By HE WEI in Shanghai | China Daily | Updated: 2017-05-08 08:04

Ready for Belt & Road's next phase

Jan Rinnert, chairman of Heraeus, a family-owned German company engaged in precious and special metals, sensors, specialty light sources, quartz glass and medical technology PROVIDED TO CHINA DAILY

Led by Jan Rinnert, Germany's Heraeus expects China's initiative to spawn digital infrastructure

Overseeing a business as tough as precious metal recycling, thick film pastes and water decontamination, Jan Rinnert, chairman of German technology company Heraeus, has long recognized the importance of adding a human touch to his management philosophy.

It may have been derived from his earlier experience as a local government spokesperson, where he grasped the art of articulating a view, or, later, as a management consultant role in which he learned a slew of business best practices.

"I've always believed in the power in people. My father once told me never to look for a job, but to search for the right individual that you report to and learn from," he said.

Since taking the helm of the one of the most renowned family-run companies in Germany, Rinnert strives to become the "approachable" leader and role model for his 12,500 employees around the globe.

His frankness in leadership is exemplified by a number of initiatives to engage with staff, such as the "open space dialogue" where employees get to raise thorny questions from the outlook of the European Union to personal distractions.

"I was once asked by a Chinese colleague if our businesses would be dragged down by the gloomy outlook of the European Union following Brexit. That's when you realize they are absolutely the most valuable assets of the company," he said.

Founded in 1851 in Hanau, a city near Frankfurt, Heraeus may not be a household name, but it has a sizable presence globally by virtue of its business, which is providing materials and solutions to markets like environment, energy, health and transport. It also provides industrial applications from power electronics systems to electric vehicles, and engages in trading in precious metals such as platinum and gold.

Like many of its German peers, Heraeus is a "Hidden Champion"-a term coined by management consultant Hermann Simon to describe smaller companies that are among the top three of a niche market-with the only problem being it has grown a bit too big to be invisible now.

Sales in 2016 topped $20 billion with a satisfying level of margin, according to Rinnert, whose company does not disclose financial details and chooses to stay private.

"As a family(-run) company, we've never considered an initial public offering. Diversification remains a route to long-term growth. Under one roof, we aim to run eight hidden champions that are all independent, all leaders in their respective niche markets, while leveraging the company's synergies to grow along," he said.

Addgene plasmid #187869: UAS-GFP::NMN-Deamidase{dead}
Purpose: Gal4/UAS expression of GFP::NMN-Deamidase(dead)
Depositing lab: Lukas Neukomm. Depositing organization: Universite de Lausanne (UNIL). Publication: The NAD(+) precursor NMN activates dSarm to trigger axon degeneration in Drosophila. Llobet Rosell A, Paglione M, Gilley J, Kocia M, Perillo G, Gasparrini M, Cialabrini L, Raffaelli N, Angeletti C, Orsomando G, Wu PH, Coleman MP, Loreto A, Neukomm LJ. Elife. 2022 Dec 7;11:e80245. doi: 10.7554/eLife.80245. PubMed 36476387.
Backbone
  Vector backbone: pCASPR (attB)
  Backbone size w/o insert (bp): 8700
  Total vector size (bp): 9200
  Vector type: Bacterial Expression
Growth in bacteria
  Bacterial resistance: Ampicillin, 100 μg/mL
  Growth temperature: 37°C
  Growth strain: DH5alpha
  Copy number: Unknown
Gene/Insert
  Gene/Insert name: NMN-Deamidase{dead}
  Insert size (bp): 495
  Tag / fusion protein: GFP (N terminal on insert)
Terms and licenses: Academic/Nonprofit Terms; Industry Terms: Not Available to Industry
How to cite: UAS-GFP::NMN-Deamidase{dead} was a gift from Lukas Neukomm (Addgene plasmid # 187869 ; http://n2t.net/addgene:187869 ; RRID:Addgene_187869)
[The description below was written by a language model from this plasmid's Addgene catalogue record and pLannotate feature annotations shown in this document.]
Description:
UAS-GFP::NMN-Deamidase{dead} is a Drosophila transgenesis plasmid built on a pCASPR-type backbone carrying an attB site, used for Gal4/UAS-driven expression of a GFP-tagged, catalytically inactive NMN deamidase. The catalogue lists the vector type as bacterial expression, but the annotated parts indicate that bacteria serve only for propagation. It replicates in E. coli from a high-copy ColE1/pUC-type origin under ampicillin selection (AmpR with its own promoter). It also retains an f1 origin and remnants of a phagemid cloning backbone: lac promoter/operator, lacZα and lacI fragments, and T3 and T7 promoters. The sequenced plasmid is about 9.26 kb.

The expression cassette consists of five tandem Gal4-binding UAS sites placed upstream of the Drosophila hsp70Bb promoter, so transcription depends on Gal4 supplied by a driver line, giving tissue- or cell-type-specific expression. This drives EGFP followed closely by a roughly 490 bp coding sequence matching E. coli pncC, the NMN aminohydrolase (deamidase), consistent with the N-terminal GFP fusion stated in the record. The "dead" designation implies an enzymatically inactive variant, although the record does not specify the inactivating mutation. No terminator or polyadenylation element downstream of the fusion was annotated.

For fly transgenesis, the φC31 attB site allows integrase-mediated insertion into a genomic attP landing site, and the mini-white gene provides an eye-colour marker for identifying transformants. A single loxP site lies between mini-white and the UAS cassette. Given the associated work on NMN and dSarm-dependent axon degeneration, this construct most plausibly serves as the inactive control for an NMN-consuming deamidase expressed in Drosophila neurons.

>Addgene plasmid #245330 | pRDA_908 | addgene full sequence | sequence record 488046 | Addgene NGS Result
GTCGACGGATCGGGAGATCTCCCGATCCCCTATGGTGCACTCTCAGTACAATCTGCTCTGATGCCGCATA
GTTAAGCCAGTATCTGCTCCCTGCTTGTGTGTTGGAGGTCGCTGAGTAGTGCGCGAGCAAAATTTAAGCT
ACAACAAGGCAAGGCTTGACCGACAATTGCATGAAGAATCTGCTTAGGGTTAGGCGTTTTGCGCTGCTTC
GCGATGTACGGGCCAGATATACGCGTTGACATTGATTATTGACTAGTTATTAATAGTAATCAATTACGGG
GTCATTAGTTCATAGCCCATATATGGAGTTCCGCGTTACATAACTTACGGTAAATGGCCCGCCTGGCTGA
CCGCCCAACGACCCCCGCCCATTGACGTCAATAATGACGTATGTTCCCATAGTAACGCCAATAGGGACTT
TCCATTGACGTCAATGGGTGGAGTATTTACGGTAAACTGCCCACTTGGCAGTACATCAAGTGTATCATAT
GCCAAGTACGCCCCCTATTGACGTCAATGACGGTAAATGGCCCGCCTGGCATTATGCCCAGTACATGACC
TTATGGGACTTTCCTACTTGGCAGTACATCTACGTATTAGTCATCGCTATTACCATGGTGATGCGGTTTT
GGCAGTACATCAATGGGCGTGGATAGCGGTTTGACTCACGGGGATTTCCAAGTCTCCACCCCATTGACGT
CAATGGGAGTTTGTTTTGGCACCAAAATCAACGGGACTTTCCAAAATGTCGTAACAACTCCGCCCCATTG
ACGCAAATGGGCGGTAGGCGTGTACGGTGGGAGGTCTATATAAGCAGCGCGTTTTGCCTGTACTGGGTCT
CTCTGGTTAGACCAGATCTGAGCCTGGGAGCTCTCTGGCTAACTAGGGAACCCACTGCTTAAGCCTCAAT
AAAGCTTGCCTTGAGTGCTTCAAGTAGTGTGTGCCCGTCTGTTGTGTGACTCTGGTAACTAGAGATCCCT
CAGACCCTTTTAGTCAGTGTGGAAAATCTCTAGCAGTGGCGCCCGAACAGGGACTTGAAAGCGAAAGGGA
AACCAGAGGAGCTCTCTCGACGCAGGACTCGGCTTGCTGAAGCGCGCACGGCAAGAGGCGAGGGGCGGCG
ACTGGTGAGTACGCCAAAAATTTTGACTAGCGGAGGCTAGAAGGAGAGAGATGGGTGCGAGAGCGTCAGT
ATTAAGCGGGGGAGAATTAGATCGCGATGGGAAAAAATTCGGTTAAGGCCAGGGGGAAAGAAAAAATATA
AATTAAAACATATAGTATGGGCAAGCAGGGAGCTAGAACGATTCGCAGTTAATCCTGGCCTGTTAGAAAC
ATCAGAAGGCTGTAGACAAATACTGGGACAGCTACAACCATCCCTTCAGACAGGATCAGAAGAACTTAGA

That vision, in part, was made possible thanks to an overhaul plan led by Rinnert in 2014 to turn Heraeus into a portfolio company, by making business units more market-oriented and eliminating several levels of hierarchy.

Today, its portfolio ranges from components to coordinated material systems used in a wide variety of industries, including steel, electronics, chemical, automotive and telecommunications.

But this does not indicate an inward-looking business strategy. Its latest acquisition of Swiss precious metal processor Argor-Heraeus in April would help kick up a notch in processing capacity for gold and silver.

The buyout accords with an earlier investment in China, where Heraeus broke ground for a plant in Nanjing last year to boost capacity in recycling precious metals and manufacturing chemicals, to grow its local market share to 20 percent by 2020.

As the largest precious metals company in the world and one of the very few companies licensed to trade in precious metals in China, Heraeus has been present in the country for 40 years and generates 30 percent of its entire revenue from here.

In the eyes of Rinnert, the 13th Five-Year Plan (2016-20) has laid a solid ground for Chinese companies to embark on technological breakthroughs and shed over-capacities through the supply-side structural reform, guidelines that are in line with what his company could offer.

"Retaining existing technology is not an option-that's the key learning from my family business. That's not easy because you are challenging the status quo. But automation, advanced manufacturing, and other things Chinese are doing is the way ahead to make businesses sustain," he said.

The Belt and Road Initiative will lend new momentum to growth, he said. "It's a visionary initiative. Today, it's more focused on physical infrastructure investment, with substantial financial systems in place such as the Asian Infrastructure Investment Bank as the cornerstone. In the future, we look forward to the digital and data infrastructure building where there is a larger role for us to play."

Rinnert further said the initiative would require extra efforts and coordination for public-private partnerships. It is a subject where Europe has experience and can share that with China.

But it is still the forthcoming cultural and people-to-people exchanges that matter the most, he said.

"I often recall my first startup company that hosted a number of DJs prior to college. That experience helped me deal with pressure, and know my strengths and limits. Today, I see the younger generation in China who are well-educated, digital-savvy and understand the complexity of the environment. I've a lot to expect from you."